Xcel energy has been fighting the loss of market share through its efforts to curb rooftop solar in areas in Colorado. The Alliance for Solar Choice is striking out against the utility for disregarding consumer choice in what they call “an attempt to protect its monopoly status and inflated profit margins.” This would occur if Xcel were able to eliminate the fair credit customers with rooftop solar receive for delivering their excess solar energy to the grid.
Last week’s election results show that Xcel faces an uphill battle in trying to stifle rooftop solar and consumer demands for choice and independence on energy matters. On two separate votes related to Boulder’s effort to create its own utility, pro-municipalization positions outpolled pro-Xcel positions 2:1. Meanwhile Lafayette, Boulder, and Fort Collins all passed restrictions on hydraulic fracking.
“These results demonstrate a clear public desire for more choice, local control and more renewable energy,” said Meghan Nutting, Colorado resident and representative of The Alliance for Solar Choice. “Coloradans know last century’s fossil fuel status quo and a centralized monopoly doesn’t work for a 21st Century Colorado.”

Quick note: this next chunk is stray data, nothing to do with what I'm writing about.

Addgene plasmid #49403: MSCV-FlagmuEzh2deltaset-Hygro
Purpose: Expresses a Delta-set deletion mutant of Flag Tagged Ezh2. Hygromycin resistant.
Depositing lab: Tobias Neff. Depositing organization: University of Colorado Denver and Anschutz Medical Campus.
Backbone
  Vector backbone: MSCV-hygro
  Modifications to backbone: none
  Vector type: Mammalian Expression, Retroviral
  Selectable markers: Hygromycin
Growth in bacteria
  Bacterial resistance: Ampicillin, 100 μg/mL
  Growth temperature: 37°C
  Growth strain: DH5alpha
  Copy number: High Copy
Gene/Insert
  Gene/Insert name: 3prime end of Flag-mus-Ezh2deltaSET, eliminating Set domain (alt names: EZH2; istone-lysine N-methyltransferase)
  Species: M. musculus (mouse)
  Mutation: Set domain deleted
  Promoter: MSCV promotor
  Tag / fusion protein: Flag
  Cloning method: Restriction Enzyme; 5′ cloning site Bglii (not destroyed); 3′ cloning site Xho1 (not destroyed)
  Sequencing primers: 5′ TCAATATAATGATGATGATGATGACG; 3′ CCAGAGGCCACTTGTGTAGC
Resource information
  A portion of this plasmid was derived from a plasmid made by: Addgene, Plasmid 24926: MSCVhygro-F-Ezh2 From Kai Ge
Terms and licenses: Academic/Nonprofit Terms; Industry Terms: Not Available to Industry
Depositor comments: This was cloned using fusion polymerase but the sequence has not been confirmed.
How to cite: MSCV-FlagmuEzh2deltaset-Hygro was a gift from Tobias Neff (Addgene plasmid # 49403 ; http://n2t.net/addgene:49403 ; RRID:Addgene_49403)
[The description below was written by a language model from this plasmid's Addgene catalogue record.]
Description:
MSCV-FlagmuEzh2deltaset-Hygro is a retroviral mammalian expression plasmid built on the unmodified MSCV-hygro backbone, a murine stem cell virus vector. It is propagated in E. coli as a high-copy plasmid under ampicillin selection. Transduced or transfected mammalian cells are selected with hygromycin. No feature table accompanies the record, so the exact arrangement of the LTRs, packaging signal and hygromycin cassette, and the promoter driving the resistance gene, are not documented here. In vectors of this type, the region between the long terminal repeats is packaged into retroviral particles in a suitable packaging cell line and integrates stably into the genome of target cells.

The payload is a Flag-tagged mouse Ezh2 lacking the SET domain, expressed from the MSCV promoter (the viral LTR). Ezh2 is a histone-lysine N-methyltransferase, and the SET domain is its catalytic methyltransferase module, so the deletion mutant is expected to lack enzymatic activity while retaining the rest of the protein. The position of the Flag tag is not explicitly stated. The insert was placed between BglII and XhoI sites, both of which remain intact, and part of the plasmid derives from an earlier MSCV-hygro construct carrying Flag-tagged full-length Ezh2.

According to The Alliance for Solar Choice in 2011 and 2013, Xcel spent more than $2 million telling the citizens of Boulder that the utility knows better than the community; yet they say, consumers are not buying it. Xcel is currently asking the Public Utilities Commission for permission to pay rates below market value to rooftop solar customers who feed electricity back into the grid. Xcel’s proposal would undermine a policy called net metering and prevent consumers from receiving fair credit for the rooftop solar power they produce. Net metering is in place in 43 states.
“We all should have the choice to produce our own power from the sun without being penalized,” said Nutting. “But Xcel wants to increase their monopoly over our power sources and eliminate this freedom.”
Xcel’s attempts to end net metering and rooftop solar align with a national playbook outlined by the utility’s own trade association Edison Election Institute (EEI) said The Alliance for Solar Choice. EEI’s January 2013 report “Disruptive Challenges” warns that increased consumer adoption of distributed solar will lead to “declining utility revenues, increasing costs, and lower profitability potential, particularly over the long-term,” and proposes efforts to eliminate or counter net metering. Utility monopolies across the country have responded with political force. Just this month, EEI disclosed that it spent more than half a million dollars over a ten-day period on anti-rooftop solar advertising in Arizona.